Fewer than 2,000 people in prison had access to JSTOR when 2022 began. JSTOR developers were working with test sites to see if the offline servers could deliver the same research experience as the online version to incarcerated people. Outreach was compiling a list of prison education programs, and ascertaining what would make it possible to bring JSTOR to the students attending college while incarcerated. While developers realized the offline server was too technically challenging for most sites to install, outreach realized the list of prison education programs omitted the educators working inside prisons, but outside the formal support system of colleges and universities. The entire team convened in Ann Arbor, Michigan to brainstorm, collaborate, and find the solutions that could transform the academic research landscape inside jails and prisons.
The offline server was a noble aspiration we abandoned in favor of creating a more robust thumb drive index for offline use. The offline index is so nimble it has become the de facto solution for sites with minimal tech and great need for academic research resources.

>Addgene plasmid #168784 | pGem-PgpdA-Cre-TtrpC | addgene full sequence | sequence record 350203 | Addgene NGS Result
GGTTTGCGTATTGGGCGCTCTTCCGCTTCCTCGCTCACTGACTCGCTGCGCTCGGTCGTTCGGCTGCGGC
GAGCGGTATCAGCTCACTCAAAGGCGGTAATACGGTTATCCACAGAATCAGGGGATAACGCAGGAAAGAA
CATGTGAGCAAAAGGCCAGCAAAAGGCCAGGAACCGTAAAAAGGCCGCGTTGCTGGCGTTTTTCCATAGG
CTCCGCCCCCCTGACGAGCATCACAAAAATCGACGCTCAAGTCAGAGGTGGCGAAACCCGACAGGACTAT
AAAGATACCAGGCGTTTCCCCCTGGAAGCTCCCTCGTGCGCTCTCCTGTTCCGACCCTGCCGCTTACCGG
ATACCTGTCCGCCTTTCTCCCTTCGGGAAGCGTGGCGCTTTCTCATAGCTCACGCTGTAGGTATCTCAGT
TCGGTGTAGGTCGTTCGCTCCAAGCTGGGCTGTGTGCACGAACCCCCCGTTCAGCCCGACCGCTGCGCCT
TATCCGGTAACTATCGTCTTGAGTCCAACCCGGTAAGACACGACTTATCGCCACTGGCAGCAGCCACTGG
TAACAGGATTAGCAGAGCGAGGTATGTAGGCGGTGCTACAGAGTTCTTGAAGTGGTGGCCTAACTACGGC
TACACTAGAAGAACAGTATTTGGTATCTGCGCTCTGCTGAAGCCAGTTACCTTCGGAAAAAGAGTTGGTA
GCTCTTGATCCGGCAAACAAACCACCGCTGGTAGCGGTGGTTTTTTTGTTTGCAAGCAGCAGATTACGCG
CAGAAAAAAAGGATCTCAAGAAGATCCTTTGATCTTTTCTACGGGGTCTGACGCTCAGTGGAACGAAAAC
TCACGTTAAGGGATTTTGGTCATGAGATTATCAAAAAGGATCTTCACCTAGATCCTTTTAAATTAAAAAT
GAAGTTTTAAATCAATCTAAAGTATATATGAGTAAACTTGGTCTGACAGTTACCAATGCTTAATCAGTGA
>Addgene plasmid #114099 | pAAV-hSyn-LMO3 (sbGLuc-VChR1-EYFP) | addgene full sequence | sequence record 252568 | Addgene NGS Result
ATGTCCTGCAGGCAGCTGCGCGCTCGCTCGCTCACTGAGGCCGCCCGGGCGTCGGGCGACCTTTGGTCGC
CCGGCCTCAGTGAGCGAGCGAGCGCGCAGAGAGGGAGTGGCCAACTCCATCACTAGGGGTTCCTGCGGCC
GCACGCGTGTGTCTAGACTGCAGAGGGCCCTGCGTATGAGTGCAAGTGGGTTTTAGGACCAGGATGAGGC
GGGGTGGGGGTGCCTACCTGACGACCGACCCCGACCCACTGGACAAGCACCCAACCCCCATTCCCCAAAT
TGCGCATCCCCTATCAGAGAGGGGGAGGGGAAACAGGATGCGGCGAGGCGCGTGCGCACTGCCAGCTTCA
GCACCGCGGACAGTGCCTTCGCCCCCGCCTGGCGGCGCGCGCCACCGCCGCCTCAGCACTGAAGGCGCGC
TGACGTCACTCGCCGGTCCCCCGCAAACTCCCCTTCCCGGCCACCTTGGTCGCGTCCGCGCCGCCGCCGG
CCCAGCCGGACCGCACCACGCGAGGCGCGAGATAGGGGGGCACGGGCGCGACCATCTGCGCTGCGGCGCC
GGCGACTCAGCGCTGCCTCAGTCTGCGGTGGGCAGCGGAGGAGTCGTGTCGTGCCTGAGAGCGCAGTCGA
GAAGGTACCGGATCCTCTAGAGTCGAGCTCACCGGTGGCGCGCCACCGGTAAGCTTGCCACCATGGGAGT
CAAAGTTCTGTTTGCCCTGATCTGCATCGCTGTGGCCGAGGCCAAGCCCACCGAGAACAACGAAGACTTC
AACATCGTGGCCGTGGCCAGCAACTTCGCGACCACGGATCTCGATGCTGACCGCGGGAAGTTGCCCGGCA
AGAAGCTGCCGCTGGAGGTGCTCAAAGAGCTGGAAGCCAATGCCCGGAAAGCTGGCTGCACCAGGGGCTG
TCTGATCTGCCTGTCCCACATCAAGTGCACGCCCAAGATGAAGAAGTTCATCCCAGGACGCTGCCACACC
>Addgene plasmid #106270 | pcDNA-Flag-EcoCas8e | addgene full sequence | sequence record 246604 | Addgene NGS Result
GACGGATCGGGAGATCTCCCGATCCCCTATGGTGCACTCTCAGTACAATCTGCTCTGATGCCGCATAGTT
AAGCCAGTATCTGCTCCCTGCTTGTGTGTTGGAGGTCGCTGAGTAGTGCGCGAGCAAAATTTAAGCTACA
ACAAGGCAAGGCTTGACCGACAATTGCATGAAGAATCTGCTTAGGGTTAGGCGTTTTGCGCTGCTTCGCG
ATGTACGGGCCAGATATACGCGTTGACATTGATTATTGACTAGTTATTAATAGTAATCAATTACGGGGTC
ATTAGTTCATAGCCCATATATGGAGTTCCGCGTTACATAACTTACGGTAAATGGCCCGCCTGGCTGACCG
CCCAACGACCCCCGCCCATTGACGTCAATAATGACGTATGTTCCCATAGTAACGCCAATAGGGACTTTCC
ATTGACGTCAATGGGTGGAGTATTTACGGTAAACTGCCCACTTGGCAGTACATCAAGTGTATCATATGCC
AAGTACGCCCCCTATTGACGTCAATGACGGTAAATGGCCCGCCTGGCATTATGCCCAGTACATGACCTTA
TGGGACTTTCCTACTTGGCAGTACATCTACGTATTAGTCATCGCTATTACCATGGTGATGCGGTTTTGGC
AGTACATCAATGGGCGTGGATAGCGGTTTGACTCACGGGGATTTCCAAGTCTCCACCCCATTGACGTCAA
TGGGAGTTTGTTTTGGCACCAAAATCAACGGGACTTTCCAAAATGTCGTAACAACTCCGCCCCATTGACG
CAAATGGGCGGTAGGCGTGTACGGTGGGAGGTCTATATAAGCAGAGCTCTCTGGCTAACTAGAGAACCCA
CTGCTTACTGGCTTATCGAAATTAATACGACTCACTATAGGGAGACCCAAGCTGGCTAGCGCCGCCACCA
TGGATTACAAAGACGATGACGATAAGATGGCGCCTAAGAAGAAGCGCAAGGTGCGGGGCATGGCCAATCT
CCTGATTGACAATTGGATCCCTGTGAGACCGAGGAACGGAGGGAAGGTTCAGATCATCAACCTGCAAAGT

The use of online version of JSTOR Access in Prison reflects the limited availability of internet-based resources available to incarcerated people:
One surprise was the willingness of some sites to use the unmediated version of JSTOR inside jails and prisons. We have disabled article sharing and chat features upon request for correctional use of the full JSTOR option. The majority of sites offering full JSTOR limit its use to students actively enrolled in higher education. Mediated JSTOR, the version customized for correctional settings with a built-in media review policy, can operate in a similar way to full JSTOR. One state system bulk approved the entire database - affording an opportunity to restrict access to a specific article if it is problematic. Some projects are live in 15 minutes - others have been in progress for the whole year. Target dates often shift as new information becomes available, or sites cycle through different hardware options until they find the solution that works.
2022 provided JSTOR Access in Prison myriad opportunities to work with DOCs and higher education in prison programs across the United States - even Australia and New Zealand. We have worked through challenges unique to each system and incorporated knowledge from each project into our approach and design improvements. We ended the year with just under 200,000 incarcerated people having access to JSTOR. For 2023, we will continue to build on these relationships and challenge ourselves to meet the demands of higher education in prison programs and encourage the intellectual curiosity of currently incarcerated learners.